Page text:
Conference Coverage

Hospital factors play key role in readmission risk after surgery


AT WSA 2016

CORONADO, CALIF. – Variation in readmission risk across hospitals following certain surgical procedures is more attributable to hospital factors than to patient characteristics, results from a large analysis demonstrated.

Such is the impact of the care delivery macro environment (CDM), which Sarah A. Brownlee and coauthors defined as a series of complex interactions between patient characteristics and imposed hospital attributes than can impact patient outcomes postoperatively.

Sara A. Brownlee

Sara A. Brownlee

“Previous studies across surgical fields have shown significant associations between patient characteristics including age, sex, comorbidity status, race, and insurance level, and outcomes following a range of surgical procedures,” Ms. Brownlee, a medical student at Loyola University Chicago’s Stritch School of Medicine, said at the annual meeting of the Western Surgical Association. “Identifying these associations has helped guide clinical practice and decision-making for both surgeons and patients, and has called attention to areas of health disparities in surgical care. More recently, other aspects of the CDM, including hospital factors like staffing ratios, procedure volume, and the availability of rehabilitation and specialized nursing services, have been investigated to assess the influence these components might have on patient outcomes postoperatively. However, it’s not known how much hospital factors such as these contribute to the variation in surgical outcomes overall. It’s important to know what changes we can make that will have the biggest impact on improving patient outcomes, so that efforts on reducing readmissions are appropriately designed.”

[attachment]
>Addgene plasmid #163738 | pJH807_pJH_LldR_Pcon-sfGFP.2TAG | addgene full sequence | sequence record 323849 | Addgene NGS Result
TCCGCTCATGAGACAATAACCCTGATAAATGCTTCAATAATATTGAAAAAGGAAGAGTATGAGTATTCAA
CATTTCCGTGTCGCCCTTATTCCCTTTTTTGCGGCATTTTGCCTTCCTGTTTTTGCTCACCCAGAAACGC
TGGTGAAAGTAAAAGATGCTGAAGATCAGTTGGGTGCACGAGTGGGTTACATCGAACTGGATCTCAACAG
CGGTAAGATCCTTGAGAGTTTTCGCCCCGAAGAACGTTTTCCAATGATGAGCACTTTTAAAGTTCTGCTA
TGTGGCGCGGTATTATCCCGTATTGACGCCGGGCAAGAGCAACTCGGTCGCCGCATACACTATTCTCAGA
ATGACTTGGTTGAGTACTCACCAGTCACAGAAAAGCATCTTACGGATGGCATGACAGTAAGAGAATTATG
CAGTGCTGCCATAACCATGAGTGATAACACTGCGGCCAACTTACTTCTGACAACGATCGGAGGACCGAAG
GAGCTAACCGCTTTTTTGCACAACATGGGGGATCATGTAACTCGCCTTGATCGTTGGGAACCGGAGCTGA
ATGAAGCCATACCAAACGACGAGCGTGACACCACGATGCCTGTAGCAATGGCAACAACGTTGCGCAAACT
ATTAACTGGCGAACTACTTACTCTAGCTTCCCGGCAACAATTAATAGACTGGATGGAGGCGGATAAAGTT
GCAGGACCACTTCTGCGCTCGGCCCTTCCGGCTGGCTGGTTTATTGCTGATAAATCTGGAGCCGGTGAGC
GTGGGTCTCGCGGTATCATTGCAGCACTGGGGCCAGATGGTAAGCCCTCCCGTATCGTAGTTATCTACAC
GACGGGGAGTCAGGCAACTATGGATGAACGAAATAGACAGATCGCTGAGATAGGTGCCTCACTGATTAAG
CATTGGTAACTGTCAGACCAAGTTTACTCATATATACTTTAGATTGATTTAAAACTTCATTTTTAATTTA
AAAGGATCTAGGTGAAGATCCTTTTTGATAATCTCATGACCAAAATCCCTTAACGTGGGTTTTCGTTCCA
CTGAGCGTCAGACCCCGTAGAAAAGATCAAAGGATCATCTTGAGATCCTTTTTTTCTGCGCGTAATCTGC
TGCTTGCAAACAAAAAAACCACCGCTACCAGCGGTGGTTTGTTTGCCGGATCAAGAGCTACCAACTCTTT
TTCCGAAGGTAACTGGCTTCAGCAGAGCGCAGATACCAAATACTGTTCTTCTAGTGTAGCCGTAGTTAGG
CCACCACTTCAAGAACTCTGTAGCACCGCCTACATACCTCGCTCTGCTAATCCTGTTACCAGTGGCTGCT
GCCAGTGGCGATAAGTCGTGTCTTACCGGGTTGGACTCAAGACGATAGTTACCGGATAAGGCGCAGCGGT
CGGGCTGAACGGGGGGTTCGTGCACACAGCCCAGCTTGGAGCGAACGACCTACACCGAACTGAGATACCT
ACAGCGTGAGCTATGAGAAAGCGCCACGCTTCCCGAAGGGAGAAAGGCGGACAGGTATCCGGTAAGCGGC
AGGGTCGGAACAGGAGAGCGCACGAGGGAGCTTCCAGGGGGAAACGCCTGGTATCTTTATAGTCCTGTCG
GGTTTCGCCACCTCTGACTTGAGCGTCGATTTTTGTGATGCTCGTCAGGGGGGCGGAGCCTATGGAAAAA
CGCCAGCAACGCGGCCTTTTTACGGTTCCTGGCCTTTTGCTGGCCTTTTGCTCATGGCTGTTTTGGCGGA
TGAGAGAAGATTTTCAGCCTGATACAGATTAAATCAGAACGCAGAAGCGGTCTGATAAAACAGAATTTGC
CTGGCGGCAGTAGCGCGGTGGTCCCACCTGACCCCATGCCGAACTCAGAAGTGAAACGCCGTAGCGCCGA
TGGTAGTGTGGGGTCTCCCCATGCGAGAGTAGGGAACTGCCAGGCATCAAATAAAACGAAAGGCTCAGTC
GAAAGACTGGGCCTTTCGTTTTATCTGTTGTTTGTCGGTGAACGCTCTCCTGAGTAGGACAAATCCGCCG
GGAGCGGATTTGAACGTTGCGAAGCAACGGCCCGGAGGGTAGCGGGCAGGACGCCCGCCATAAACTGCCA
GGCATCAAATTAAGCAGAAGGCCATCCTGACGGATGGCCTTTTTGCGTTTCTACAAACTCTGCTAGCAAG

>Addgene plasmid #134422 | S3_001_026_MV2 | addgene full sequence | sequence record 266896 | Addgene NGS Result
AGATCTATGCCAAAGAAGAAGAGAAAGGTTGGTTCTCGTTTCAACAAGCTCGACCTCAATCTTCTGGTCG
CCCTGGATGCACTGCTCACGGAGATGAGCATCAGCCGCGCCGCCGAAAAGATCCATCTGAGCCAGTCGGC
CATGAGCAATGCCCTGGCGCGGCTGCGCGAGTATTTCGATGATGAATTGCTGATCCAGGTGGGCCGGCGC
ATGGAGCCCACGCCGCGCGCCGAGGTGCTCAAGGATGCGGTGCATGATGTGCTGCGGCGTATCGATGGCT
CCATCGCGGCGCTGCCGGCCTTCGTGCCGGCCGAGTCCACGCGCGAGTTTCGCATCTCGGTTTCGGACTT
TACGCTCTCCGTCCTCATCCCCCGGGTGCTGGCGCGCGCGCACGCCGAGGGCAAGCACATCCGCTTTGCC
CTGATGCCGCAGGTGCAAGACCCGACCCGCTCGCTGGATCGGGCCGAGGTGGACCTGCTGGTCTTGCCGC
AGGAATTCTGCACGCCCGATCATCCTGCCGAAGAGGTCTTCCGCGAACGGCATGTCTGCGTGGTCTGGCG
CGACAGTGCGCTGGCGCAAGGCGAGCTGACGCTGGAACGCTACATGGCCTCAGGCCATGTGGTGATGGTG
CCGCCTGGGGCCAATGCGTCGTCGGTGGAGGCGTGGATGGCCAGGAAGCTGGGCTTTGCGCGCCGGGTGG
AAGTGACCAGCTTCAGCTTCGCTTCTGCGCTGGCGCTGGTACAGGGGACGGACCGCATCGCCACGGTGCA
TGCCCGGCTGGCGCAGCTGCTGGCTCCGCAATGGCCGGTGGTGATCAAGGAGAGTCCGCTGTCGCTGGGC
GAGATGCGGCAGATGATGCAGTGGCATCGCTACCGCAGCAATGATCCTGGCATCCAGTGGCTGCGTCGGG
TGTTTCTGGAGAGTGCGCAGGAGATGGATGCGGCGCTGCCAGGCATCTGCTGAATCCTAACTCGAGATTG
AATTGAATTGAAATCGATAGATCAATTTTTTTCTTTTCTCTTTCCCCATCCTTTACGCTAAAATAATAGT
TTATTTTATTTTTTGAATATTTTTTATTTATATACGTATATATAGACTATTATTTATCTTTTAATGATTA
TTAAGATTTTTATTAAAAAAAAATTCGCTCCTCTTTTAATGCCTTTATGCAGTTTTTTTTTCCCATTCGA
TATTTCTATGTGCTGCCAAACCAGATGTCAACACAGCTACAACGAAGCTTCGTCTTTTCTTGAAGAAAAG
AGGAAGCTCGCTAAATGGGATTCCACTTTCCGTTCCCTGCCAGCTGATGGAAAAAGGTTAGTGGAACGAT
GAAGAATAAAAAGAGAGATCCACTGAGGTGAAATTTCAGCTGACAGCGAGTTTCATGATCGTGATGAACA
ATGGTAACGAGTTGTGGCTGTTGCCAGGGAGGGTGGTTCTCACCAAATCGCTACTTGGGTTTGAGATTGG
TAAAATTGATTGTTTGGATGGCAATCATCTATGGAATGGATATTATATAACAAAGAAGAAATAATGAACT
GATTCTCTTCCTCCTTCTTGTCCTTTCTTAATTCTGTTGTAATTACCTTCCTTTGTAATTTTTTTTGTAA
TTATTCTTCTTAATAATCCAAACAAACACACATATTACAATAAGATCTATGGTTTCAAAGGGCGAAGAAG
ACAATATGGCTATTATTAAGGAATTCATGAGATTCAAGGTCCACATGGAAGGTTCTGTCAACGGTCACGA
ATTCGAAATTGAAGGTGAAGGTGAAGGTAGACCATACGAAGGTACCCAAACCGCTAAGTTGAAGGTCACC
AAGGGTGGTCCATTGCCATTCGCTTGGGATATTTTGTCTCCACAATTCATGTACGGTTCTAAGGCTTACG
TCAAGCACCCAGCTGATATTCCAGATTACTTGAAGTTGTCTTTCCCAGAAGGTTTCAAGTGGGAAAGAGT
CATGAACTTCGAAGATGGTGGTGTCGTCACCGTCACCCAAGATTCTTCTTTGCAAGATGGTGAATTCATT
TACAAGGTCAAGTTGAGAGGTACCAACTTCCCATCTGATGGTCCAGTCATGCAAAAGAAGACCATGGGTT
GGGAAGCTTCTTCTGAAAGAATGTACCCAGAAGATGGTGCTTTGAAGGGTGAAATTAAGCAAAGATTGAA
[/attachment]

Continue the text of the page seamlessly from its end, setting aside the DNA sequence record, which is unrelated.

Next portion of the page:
The purpose of the current study was to determine the relative contribution of various aspects of the CDM to 1-year readmission risk after surgery. Working with colleagues Anai Kothari, MD, and Paul Kuo MD, in the One:MAP Section of Clinical informatics and Analytics in the department of surgery at Loyola University Medical Center, Ms. Brownlee analyzed the Healthcare Cost and Utilization Project State Inpatient Databases from Florida, New York, and Washington between 2009 and 2013, which were linked to the American Hospital Association Annual Survey from that same time period.

The researchers used smoothed hazard estimates to determine all-cause readmission in the year after surgery, and multilevel survival models with shared frailty to determine the relative impact of hospital versus patient characteristics on the heterogeneity of readmission risk between hospitals. They limited the analysis to patients aged 18 years and older who underwent one the following procedures: abdominal aortic aneurysm repair, pancreatectomy, colectomy, coronary artery bypass graft, and total hip arthroplasty.

Ms. Brownlee reported results from 502,157 patients who underwent surgical procedures at 347 hospitals. The 1-year readmission rate was 23.5%, and ranged from 12% to 36% across procedures. After controlling for procedure, the researchers observed a 7.9% variation in readmission risk between hospitals. Staffing accounted for 9.8% of variance, followed by hospital structural characteristics such as teaching status and clinical programs (7.5%), patient ZIP code (3.8%), hospital perioperative resources such as inpatient rehab (2.9%), hospital volume (2.8%), and patient clinical characteristics (2.1%). The following hospital characteristics were significantly associated with a lower risk of 1-year readmission: high physician/bed ratio (hazard ratio 0.85; P = .00017); transplant status (HR 0.87; P = .022); high-income ZIP code (HR 0.89; P less than .001); high nurse bed/bed ratio (HR 0.90; P = .047), and cancer center designation (HR 0.93; P = .021).

“Compared to patient clinical characteristics, hospital factors such as staffing ratios, perioperative resources, and structural elements account for more variation in postoperative outcomes,” Ms. Brownlee concluded. “However, it’s important to note that in the present study, over 70% of variation in readmission rates is not explained by the covariates that we analyzed. It’s possible that there are other factors we need to consider. That’s where the direction of this research is going. Much of the variation in readmission risk across hospitals cannot be characterized with currently utilized administrative data.”

The National Institutes of Health provided funding for the study. Ms. Brownlee reported having no financial disclosures.